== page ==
The Lumineers put Gloria Sparks into the world

How do you market music these days? It’s a question that the music industry still hasn’t quite sorted out in the digital age, but The Lumineers have had an idea (one which, incidentally, John Mayer tried out back in 2017 with The Search For Everything): split your new album up into three EPs and release it over a year. Three times the buzz, three times the opportunity to get fans’ attention, three times as likely to land a hit single, or so the theory goes.

Which brings us to Gloria Sparks, the first part of The Lumineers’ new album, III. According to the accompanying press, the album ‘is a cinematic narrative told in three chapters, with the songs from each chapter focusing on one primary character from the three generations of the fictional Sparks Family’.

Very commendable, but history teaches that no concept album has ever been good because of its story. Tommy, the daddy of them all, is a great album, but not one person has ever said ‘do you know, the dramatic arc of the deaf, dumb and blind boy turned pinball wizard turned cult leader just brought the music alive!’ Sgt Peppergot bored with its concept after the first two songs. The one significant exception is The Wall, but even that was less about narrative and more about Roger Waters’ unending fascination with his own misery.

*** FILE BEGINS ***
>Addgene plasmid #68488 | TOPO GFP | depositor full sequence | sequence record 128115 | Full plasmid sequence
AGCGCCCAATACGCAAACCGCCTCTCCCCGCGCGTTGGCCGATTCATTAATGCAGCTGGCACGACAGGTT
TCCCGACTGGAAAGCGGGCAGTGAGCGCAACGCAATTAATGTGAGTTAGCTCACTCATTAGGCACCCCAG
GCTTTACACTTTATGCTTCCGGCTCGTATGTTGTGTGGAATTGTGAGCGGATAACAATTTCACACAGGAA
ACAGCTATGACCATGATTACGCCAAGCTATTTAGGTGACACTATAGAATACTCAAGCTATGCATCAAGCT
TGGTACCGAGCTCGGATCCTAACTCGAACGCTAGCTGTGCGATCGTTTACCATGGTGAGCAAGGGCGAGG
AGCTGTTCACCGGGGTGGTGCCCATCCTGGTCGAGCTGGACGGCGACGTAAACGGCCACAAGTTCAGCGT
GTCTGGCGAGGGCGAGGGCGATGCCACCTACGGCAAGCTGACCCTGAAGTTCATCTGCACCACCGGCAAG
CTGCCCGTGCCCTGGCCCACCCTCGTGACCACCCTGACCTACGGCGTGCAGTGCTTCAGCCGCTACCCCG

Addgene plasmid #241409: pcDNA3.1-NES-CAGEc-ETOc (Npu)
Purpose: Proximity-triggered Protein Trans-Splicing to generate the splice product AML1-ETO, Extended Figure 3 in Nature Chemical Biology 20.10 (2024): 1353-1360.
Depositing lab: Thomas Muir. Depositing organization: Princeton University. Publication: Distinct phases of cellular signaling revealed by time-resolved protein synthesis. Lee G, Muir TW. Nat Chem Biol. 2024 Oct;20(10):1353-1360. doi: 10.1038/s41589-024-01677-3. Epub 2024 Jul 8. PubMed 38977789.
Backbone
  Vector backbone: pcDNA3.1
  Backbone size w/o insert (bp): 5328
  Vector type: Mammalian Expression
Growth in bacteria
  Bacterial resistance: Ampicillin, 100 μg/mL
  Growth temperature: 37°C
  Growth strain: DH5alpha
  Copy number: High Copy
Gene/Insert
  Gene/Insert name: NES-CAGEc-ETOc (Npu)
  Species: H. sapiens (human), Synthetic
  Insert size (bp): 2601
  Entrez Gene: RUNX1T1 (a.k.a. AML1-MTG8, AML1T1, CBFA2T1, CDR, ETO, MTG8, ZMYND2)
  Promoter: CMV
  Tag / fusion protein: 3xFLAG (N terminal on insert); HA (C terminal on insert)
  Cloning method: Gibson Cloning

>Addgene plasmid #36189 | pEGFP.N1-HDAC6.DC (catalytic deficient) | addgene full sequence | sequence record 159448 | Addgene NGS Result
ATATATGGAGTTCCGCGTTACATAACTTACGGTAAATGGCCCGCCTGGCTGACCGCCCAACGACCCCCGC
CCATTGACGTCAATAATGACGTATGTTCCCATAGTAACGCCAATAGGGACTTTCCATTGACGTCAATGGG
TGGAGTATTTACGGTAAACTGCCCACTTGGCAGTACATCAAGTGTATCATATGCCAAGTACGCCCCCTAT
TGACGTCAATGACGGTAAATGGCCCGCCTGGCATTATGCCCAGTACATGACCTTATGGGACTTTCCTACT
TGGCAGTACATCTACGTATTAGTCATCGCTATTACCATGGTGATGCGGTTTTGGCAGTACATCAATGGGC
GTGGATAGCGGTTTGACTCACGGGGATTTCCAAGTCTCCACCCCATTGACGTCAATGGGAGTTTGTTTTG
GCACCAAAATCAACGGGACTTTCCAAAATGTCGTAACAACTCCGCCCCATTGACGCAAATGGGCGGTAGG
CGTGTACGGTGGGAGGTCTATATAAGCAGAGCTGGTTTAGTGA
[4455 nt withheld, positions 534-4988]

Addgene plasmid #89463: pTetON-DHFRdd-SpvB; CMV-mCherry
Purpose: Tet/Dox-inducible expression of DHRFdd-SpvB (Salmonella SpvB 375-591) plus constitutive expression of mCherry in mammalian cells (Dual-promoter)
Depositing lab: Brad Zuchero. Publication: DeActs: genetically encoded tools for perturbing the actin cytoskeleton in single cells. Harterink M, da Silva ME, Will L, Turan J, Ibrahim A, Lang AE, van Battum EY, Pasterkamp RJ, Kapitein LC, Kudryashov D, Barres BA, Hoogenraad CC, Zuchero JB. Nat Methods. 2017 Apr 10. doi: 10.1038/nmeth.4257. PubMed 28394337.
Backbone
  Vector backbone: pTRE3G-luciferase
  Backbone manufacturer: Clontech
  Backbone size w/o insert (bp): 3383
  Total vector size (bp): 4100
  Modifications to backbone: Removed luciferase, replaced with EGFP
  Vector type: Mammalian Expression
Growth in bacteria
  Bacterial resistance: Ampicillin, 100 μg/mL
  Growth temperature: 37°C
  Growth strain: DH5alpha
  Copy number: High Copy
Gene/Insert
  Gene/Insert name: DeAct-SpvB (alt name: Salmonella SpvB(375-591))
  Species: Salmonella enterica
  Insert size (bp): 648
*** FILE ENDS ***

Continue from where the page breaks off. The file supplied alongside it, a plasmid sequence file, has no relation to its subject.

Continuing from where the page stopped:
That’s the note struck by Gloria Sparks’ accompanying videos, which do the heavy lifting as far as the ‘story’ is concerned. The eponymous character has it all: the man, the baby, the house in the country. But – shock! horror! – she also has a drink problem and a bit of a thing for random chaps in bars. The idyll is fractured, she drinks herself into a seizure, the man has a car crash, and the baby sits around representing innocence. This is symbolism with caps lock on. Life isn’t all it seems, children. Spare us.

Fortunately, the music is up to The Lumineers’ usual high standard. Their reclaimed, bare-boards folk is beautiful and deeper than it seems at first listen, full of quiet pain and excellently-landed, minimalist piano stabs. It’s simple in the best way, and as ever, these first three tracks give you plenty to chew on as you listen, even with their total lack of adornment. Guitars, pianos, drums and voices do the job just fine if you know how to handle them – and these guys certainly do.

The Lumineers have the depth to last a long while and become canonical with time. Their songs will live on – but their videos will not. This was an admirable attempt to branch out, but one cursed by the three-minute time limit and the musician’s tendency towards custardy melodrama.